Sporting Rock Stars are known for their exciting, entertaining and frequently erratic behaviour, either while playing sport or in the personal lives they lead – last week’s featured star Alex Higgins serves as an ideal example.
This week, the spotlight is on Newcastle boss Alan Pardew – both in terms of the focus of this article and with regard to his precarious managerial position. Having started the season strongly, Pardew only recently ended a six game los- ing run with victory over Cardiff at the weekend, and has been the subject of hostility from his own fans calling for his head. Pardew’s current situation is one that nearly every manager at any level finds themselves in at some point in their career. Yet Pardew’s volatile character, his frequent angry outbursts and, most recently, a headbutt on Hull’s David Meyler, all alter our opinions of the man.
Over the past few seasons, Pardew has been no stranger to controversy. In 2006 he heavily criticised Arsenal boss Arsene Wenger for failing to field an English player before his celebrations in front of the man nearly ended in the exchange of blows. In August 2012 Pardew, now Newcastle United boss, notoriously shoved linesman Peter Kirkup in the Magpies’ season opener against Tottenham. The reason? He disa- greed that Spurs should have been awarded a throw in. This January, cameras spotted Pardew calling Manchester City manager Manuel Pellegrini a “f***ing old c***!”, before his headbutt on Hull’s David Meyler during their 4-1 victory in March.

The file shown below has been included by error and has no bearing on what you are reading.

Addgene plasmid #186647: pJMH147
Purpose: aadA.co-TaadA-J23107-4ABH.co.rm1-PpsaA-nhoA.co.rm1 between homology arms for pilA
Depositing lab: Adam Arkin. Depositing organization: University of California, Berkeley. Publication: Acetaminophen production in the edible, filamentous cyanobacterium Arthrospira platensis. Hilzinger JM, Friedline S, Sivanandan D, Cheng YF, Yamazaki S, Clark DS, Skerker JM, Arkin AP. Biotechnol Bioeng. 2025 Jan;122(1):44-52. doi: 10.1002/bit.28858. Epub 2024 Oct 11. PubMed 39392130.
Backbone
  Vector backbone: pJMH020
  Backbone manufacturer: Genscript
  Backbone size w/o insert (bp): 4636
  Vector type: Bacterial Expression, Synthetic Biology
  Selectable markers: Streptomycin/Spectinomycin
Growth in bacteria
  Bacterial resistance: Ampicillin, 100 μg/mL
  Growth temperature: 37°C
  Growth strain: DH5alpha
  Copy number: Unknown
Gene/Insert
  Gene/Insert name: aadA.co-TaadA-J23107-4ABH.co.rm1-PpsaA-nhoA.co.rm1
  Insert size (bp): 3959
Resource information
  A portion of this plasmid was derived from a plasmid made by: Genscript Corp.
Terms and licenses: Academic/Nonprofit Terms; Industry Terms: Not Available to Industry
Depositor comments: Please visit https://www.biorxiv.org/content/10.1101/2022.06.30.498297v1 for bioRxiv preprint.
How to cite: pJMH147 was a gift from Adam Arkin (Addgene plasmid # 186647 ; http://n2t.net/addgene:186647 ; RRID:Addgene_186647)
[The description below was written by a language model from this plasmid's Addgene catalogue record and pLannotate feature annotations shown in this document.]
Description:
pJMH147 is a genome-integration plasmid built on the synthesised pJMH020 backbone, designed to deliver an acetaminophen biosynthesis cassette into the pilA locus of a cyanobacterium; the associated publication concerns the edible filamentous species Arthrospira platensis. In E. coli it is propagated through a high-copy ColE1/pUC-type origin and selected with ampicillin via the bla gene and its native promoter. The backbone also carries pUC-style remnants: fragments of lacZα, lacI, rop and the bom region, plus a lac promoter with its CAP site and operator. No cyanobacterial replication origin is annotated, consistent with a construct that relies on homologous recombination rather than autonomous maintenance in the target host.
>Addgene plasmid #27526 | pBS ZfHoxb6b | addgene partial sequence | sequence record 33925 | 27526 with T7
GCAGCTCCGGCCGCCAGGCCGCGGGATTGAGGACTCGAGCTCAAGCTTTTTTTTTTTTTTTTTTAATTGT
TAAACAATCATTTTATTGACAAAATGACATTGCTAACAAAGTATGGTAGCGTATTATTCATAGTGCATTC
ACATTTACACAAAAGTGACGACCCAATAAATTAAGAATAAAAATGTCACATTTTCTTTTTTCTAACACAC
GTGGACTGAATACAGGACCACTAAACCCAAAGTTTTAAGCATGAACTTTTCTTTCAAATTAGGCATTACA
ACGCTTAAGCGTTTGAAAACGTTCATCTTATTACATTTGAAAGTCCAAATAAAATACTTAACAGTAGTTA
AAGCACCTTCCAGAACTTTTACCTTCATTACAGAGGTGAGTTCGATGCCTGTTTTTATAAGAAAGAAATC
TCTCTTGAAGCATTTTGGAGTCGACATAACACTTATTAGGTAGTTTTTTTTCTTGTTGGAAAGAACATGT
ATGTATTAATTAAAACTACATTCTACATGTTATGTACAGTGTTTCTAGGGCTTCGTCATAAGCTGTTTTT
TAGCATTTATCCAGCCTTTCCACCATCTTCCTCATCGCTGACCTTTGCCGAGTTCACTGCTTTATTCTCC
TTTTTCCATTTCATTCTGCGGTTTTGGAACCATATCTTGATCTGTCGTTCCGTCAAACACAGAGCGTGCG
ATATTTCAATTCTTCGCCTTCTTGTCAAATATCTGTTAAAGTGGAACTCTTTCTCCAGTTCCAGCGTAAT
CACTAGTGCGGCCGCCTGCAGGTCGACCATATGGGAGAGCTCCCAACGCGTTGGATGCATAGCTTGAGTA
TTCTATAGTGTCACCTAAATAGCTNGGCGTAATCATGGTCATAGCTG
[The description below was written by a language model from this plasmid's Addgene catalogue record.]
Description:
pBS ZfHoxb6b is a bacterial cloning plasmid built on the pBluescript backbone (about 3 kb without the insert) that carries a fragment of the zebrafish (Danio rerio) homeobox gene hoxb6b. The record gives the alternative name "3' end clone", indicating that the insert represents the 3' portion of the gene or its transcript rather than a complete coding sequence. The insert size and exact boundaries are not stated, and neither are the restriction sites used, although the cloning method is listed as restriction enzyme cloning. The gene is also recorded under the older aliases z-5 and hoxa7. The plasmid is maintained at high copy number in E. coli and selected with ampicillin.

Pardew’s outspoken nature and mild arrogance, however, seemed to come hand-in-hand with his apparent brilliance when, during the 2011-12 season, he guided the Toon to a European place. Few fans could blame his smugness as his signings Ba and CisseÌ scored for fun – a wonder-goal by the latter at Stamford Bridge, in particular, springs to mind when one thinks of the skill, flair and sheer audacity that Newcastle exhibited that season. His confident fighting-talk backed up by results encouraged fans to forgive, even delight in, his involvement in previous controversies, seeing them as proof of his lively ‘character’, his ‘passion’ and a by-product of his enthusiastic management technique. But now, in particular, his seven-game ban and fine for his headbutt of Meyler has coincided with a particularly poor run of form.
Not having the manager on the touchline is understandably going to have a detrimental effect on the team’s performance, yet regardless of whether or not the two are connected, this latest headbutt has added fuel to the fire of Pardew’s critics. Fans love a ‘character’ when they are do- ing well, but when having a volatile personality coincides with, or in the case of Pardew, is partly responsible for a team’s decline, fans are less sympathetic. Chelsea boss Jose Mourinho, a man known for his involvement in as much, if not more, controversy than Pardew, has been undeniably very successful as a manager at the highest level.
Pardew cannot, at the moment, confidently boast that record.